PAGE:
Saturday, August 19, 2017

Montastrea


Under construction

Montastrea (Faviidae)

Welcome to the Montastrea genus landing page. In this section, you will find general information about this genus and tips on how to identify it. If you are looking to confirm an observation made with the Coral Finder, use the image browser below to identify a genus similar to what you saw underwater. Then choose one of the following links for further comparison with similar genera: Favia, or Barabattoia.

With a bit of practice, Montastrea is easy to differentiate from other similar members of the Faviidae family.  But initially confusions may arise, so a few generalised features of Montastrea are provided below, but once you have read this entry we suggest that you head straight to the Learning Groups page where further descriptions and plenty of clear photos will set you well on your way to untangling the initial difficulties in identifying genera within the Faviidae.  Links for the Learning Groups are provided in the Learning Resources section below.

Vital Statistics

  • 10 species
  • Coral Finder p. 10, 11
  • COTW – Vol 3 p.212-225

Distribution

Widespread in the Atlantic and Indo-Pacific.

ID Tips

Montastrea forms massive or thick encrusting colonies, and in the Indo-Pacific tends to be found in shallow reef waters, although the odd species are found in deeper slope areas.

Corallites of Montastrea each contain one mouth, have their own walls, and are characterised by alternating septa; thicker septa interspersed with finer ones.  Polyps within the colony predominantly reproduce through extra-tentacular budding, where new corallites bud off from the outside surface of the wall.  This produces an overcrowded appearance in the colony as corallites become packed very close together.  Check out the Asexual Reproduction article listed in the Learning Resources section below, for more information.

(slide show with photos of extra-tentacular budding in montastrea)

Similar Genera

The Coral Finder lists Montastrea within one key group, with other members of the Faviidae family.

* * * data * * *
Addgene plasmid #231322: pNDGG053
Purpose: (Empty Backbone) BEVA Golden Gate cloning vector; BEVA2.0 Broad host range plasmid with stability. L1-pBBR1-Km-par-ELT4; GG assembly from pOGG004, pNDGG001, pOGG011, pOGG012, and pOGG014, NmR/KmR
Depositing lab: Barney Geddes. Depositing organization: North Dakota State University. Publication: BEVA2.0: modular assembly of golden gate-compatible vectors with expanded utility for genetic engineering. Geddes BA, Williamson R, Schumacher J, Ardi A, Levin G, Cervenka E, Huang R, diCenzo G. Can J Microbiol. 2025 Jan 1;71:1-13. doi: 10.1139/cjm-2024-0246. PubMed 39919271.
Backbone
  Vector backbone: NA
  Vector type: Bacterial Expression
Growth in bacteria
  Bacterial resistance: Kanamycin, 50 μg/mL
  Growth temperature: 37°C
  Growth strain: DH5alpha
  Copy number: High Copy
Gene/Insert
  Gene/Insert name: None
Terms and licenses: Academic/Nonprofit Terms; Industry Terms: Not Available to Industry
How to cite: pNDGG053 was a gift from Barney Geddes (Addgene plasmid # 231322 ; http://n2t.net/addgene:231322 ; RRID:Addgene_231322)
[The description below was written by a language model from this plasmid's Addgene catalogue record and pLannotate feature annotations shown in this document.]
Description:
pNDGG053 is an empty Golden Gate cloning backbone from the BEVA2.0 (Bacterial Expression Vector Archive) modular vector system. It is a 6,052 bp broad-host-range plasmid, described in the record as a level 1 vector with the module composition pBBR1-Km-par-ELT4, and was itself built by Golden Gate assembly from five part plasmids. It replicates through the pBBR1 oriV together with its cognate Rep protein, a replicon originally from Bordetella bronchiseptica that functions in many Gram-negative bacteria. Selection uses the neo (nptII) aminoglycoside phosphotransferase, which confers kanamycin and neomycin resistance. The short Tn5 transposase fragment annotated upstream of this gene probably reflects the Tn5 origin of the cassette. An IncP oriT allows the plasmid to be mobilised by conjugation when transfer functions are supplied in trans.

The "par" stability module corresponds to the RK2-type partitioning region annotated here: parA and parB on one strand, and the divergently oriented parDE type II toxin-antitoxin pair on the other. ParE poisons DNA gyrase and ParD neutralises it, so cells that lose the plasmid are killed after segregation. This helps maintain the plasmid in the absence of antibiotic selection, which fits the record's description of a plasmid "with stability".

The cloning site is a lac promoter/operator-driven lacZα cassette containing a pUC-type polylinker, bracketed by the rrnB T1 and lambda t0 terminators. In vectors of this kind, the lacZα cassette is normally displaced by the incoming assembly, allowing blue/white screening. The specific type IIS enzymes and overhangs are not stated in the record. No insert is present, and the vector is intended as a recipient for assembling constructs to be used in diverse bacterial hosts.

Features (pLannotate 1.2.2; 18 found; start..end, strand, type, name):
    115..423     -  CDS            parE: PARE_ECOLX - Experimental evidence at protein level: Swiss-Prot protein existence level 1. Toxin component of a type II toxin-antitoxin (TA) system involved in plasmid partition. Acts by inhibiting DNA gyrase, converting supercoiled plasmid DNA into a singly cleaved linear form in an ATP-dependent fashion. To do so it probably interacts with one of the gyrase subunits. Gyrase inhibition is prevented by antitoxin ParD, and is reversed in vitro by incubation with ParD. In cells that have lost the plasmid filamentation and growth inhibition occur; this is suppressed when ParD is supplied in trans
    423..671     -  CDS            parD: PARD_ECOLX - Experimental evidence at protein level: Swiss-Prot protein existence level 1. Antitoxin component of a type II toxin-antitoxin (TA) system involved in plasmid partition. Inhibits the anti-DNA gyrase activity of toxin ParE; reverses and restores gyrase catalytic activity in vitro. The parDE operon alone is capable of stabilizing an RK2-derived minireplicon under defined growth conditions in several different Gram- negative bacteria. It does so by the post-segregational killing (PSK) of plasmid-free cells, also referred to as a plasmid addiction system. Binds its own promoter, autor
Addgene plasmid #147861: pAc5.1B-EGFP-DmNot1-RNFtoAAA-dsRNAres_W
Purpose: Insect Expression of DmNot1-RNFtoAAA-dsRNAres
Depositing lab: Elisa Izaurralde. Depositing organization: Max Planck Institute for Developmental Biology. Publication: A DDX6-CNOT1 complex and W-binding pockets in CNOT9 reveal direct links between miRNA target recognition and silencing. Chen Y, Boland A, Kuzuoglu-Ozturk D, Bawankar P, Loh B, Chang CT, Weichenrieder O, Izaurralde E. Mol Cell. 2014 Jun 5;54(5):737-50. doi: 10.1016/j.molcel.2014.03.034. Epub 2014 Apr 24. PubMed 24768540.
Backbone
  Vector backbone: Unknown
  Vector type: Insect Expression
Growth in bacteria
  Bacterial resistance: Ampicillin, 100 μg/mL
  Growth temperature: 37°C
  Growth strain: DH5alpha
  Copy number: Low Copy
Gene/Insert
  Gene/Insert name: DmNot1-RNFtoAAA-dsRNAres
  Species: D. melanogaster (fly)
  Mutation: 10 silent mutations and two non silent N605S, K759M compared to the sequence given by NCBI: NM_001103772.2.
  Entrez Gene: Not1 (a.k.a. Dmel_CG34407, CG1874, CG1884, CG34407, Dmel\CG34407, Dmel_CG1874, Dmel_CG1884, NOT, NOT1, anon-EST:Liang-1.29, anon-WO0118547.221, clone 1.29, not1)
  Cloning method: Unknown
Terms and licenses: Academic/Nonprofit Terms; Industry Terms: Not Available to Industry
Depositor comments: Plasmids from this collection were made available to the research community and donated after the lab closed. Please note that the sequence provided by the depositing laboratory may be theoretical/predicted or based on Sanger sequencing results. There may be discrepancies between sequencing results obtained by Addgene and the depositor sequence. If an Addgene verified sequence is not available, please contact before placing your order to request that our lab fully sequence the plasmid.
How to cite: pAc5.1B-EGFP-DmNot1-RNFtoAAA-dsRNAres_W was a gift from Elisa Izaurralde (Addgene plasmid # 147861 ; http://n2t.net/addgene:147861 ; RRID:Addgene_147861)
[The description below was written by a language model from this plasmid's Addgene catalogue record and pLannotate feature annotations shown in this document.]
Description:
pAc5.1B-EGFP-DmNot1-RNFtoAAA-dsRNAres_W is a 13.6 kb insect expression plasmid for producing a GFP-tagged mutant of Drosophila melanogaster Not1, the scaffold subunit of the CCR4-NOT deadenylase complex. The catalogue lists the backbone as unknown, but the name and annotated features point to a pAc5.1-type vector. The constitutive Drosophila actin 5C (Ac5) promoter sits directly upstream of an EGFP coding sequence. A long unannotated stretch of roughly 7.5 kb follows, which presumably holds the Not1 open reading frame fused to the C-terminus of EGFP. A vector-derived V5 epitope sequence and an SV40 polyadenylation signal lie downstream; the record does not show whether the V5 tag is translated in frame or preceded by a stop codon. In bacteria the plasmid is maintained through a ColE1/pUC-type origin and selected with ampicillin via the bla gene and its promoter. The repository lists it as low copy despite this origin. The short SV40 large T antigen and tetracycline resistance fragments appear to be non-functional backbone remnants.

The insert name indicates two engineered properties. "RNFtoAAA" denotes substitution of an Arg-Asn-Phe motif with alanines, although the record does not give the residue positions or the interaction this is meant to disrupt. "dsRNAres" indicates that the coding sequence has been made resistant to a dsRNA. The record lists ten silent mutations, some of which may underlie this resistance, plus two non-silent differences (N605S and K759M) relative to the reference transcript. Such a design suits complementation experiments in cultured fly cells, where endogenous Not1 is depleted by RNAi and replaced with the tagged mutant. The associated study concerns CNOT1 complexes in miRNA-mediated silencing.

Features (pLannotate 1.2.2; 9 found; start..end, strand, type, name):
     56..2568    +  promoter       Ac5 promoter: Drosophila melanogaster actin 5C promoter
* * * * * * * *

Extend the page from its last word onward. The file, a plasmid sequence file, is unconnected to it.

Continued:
Similar genera to Montastrea (Coral Finder p10-11)

Identification issues may arise between Montastrea, Favia and Barabattoia where corallites are clearly plocoid.  The Cerioid/Plocoid Learning Groups and Asexual Reproduction pages provide detailed descriptions and clear photos to assist in untangling any initial difficulties in identifying these genera.  Links for the Learning Groups and Asexual Reproduction articles are provided in the Learning Resources section below.

Montastrea

Similar genus: Favia

Similar genus: Barabattoia

Ecology

An interesting pattern of tubes may be seen on the surface of Montastrea colonies where polychaete worms have set up home and formed thin tubular cavities.

Taxonomic Changes

The taxonomy of Montastrea is not clear cut, with regional variations forming apparent sub-species.  More work is needed to sort out some of these confusions.

Learning Resources

Coral Hub

  • Faviidae family page
  • Cerioid/Plocoid Learning Group
  • Intratentacular vs. Extratentacular

Links

Suggested Reading – Identification Tools

  • Davie, P. J., & Phillips, J. A. (2009). 13th International Marine Biological Workshop, The Marine Fauna and Flora of Moreton Bay, Queensland. Memoirs of the Queensland Museum, 54(2), 1-118.
  • Hodgson, G. (1985). A new species of Montastrea (Cnidaria, Scleractinia) from the Philippines. Pacific Science, 39(3), 283-290.
  • Huang, D. W., Meier, R., Todd, P. A., & Chou, L. M. (2009). More evidence for pervasive paraphyly in scleractinian corals: Systematic study of Southeast Asian Faviidae (Cnidaria; Scleractinia) based on molecular and morphological data. Molecular Phylogenetics and Evolution, 50(1), 102-116.
  • Veron, J. E. N. (1985). Corals of Australia and the Indo-Pacific. Sydney: Angus and Robertson.
  • Veron, J. E. N. (2000). Corals of the World. Melbourne: Australian Institute of Marine Science.
  • Veron, J. E. N. (2002). New species described in ‘Corals of the World’: Australian Institute of Marine Science.
  • Veron, J. E. N., Pichon, M., & Wijsman-Best, M. (1977). Scleractinia of Eastern Australia.  Part 2, Families Faviidae, Trachyphyllidae. Australian Institute of Marine Science Monograph Series, III, 233.
  • Wijsman-Best, M. (1972). Systematics and ecology of New Caldedonian Faviidae (Coelenterata Scleractinia). Bijdragen Dierkunde, 42, 1-90.
  • Wijsman-Best, M. (1977). Indo-pacific coral species belonging to the subfamily Montastreinae Vaughan and Wells, 1943 (Scleractiia, Coelenterata). Part I: The genera Montastrea and Plesiastrea. Zoologische Mededelingen, 52, 81-97.

Suggested Reading – Other Topics

  • Chen, C. L. A. (1999). Analysis of scleractinian distribution in Taiwan indicating a pattern congruent with sea surface temperatures and currents: Examples from Acropora and Faviidae corals. Zoological Studies, 38(2), 119-129.
  • Lester, R. T., & Bak, R. P. M. (1985). Effects of environment on regeneration rate of tissue lesions in the reef coral Montastrea annularis (Scleractinia). Marine Ecology-Progress Series, 24(1-2), 183-185.
  • Saenger, C., Cohen, A. L., Oppo, D. W., & Hubbard, D. (2008). Interpreting sea surface temperature from strontium/calcium ratios in Montastrea corals: Link with growth rate and implications for proxy reconstructions. Paleoceanography, 23(3).